PUTRAJAYA — Malaysia scrapped a 6 percent rate on the goods-and-services tax, fulfilling a campaign promise by Prime Minister Mahathir Mohamad that gave him an unexpected win in last week’s election, according to a Bloomberg report.
The government earned 43.8 billion ringgit ($11 billion) in revenue from GST last year, or 18.3 percent of tax income, making it the largest contributor after corporate tax receipts. That helped the ousted government of Najib Razak to steadily narrow the fiscal deficit over time to 3 percent of gross domestic product last year.
Moody’s said this week that Malaysia’s government debt of 50.8 percent of GDP is higher than the median for A-rated peers and without inflows from GST, would remain elevated and be negative for the credit rating. Fitch Ratings has raised similar risks.
“As the situation is still fluid, Fitch will continue to monitor and review the developments to ascertain the implications for Malaysia’s sovereign ratings,” Sagarika Chandra, Fitch’s sovereign analyst for Malaysia, said in an email after the GST announcement.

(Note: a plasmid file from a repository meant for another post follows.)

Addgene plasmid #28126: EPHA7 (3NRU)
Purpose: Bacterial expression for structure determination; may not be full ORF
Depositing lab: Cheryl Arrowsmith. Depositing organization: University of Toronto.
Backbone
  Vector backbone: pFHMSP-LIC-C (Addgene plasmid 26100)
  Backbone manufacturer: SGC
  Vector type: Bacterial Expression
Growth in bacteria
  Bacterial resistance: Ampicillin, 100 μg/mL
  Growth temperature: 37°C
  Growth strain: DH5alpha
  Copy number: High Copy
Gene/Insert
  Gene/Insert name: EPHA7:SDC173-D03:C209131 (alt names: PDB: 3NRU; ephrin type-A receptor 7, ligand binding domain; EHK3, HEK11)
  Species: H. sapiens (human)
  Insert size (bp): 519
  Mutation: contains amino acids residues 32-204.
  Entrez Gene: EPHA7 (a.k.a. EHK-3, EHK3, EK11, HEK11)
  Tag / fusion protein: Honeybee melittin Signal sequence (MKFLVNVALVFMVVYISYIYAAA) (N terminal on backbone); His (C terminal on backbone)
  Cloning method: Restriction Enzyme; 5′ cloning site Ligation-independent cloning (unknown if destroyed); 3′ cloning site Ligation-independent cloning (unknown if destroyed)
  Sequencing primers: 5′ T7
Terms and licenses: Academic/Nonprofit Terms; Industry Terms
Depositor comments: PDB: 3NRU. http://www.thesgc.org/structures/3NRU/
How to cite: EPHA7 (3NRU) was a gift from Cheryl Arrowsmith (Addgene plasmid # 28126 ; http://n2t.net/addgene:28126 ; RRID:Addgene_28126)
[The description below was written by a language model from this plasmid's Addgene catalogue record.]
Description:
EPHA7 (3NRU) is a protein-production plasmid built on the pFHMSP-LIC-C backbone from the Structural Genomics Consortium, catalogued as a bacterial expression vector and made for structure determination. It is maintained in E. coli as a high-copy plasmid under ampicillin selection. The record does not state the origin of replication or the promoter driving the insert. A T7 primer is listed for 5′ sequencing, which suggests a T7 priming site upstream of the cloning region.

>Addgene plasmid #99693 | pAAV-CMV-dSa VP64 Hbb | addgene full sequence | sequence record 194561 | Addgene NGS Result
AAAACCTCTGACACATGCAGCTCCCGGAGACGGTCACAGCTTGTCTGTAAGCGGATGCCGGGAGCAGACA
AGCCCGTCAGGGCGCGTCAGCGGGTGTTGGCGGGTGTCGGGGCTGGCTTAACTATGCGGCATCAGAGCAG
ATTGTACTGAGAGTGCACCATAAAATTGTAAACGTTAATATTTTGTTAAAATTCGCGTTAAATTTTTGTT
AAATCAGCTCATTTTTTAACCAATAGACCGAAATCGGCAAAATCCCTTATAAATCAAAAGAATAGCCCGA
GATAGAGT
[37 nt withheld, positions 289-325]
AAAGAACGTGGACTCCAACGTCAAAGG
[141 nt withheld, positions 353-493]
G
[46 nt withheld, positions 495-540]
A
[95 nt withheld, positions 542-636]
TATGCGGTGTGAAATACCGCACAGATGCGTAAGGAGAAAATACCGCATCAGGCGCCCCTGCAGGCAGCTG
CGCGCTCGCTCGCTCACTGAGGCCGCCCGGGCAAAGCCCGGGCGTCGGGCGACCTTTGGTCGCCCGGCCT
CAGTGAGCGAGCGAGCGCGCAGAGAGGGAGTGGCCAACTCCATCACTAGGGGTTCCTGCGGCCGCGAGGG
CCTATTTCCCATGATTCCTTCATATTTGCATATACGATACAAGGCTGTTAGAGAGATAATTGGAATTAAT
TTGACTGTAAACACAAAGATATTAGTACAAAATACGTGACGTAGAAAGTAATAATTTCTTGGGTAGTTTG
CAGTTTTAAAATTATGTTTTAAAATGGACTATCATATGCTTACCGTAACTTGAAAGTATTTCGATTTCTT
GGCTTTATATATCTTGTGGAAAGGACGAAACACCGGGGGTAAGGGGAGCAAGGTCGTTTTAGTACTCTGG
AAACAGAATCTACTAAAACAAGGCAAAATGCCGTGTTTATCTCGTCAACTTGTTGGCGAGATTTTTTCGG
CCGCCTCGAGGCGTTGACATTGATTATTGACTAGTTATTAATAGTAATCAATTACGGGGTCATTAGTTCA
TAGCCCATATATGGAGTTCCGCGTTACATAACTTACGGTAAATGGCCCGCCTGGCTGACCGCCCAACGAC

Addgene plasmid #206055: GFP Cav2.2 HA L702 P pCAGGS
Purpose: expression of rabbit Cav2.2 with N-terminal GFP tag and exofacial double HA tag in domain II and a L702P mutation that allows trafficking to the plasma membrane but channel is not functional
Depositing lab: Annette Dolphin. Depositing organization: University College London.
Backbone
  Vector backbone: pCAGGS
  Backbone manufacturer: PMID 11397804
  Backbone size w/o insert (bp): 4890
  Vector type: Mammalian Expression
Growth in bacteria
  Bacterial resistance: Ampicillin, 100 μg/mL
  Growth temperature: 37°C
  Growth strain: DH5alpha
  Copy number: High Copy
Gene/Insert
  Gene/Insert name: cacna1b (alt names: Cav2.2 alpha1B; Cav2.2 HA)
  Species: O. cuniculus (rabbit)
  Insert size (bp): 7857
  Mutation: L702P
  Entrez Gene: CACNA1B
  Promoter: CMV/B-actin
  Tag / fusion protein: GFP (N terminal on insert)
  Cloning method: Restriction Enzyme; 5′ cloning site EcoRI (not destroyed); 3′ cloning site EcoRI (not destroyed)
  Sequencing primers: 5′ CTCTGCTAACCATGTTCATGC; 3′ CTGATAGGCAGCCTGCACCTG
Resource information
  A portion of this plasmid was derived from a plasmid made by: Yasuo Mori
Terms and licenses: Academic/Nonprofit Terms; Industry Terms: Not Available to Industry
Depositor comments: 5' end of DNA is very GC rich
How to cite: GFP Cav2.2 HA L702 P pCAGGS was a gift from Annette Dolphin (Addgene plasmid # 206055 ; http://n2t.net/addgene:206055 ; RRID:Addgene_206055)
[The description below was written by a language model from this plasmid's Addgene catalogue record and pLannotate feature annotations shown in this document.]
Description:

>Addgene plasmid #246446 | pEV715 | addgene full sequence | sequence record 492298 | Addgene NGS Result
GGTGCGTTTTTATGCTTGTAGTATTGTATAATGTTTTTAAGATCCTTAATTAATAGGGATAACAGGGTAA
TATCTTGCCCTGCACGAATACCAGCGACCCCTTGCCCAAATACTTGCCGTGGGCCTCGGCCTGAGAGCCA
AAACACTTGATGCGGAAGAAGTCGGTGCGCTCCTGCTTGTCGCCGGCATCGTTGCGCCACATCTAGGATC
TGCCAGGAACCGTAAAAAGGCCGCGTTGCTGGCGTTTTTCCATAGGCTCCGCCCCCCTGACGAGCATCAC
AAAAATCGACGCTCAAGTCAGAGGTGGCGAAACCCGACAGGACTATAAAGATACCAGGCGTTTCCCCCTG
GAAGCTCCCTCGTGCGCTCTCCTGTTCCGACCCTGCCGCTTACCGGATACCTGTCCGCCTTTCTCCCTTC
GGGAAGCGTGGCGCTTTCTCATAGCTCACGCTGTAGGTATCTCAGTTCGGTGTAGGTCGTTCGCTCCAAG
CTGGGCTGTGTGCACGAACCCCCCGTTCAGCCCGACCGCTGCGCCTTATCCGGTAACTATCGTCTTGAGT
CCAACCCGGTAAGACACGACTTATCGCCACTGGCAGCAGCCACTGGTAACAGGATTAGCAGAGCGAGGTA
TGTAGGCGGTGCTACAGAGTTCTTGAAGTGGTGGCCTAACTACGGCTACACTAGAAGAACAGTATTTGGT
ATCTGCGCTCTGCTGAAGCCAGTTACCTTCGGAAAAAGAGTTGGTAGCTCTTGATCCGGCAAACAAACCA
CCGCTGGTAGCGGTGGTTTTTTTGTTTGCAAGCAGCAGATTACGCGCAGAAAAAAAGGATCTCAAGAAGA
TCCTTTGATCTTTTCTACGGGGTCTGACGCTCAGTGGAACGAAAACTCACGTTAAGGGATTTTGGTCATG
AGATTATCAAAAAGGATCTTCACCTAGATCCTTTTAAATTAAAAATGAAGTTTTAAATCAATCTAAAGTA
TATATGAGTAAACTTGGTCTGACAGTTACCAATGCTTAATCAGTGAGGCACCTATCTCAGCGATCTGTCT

On the plus side, the move may help spur consumer spending and ease inflation in an economy that’s already booming. Oxford Economics said on Tuesday that the new government’s policies, which include scrapping GST, re-introducing fuel subsidies and raising minimum wages, will boost GDP by 0.2 to 0.4 percentage points.
As a net energy exporter, Malaysia is also benefiting from rising oil prices, which may help to offset a drop in tax income. Oil is trading near $71 a barrel and with geopolitical tensions high, prices are set to remain elevated.
“The GST was key to Malaysia during the worst period” for the budget when oil had bottomed at $37 a barrel, said Trinh Nguyen, a senior economist at Natixis Asia Ltd. in Hong Kong. With the tax being repealed, Nguyen said she’s “not particularly concerned,” and it “will be very positive for the consumer sector.”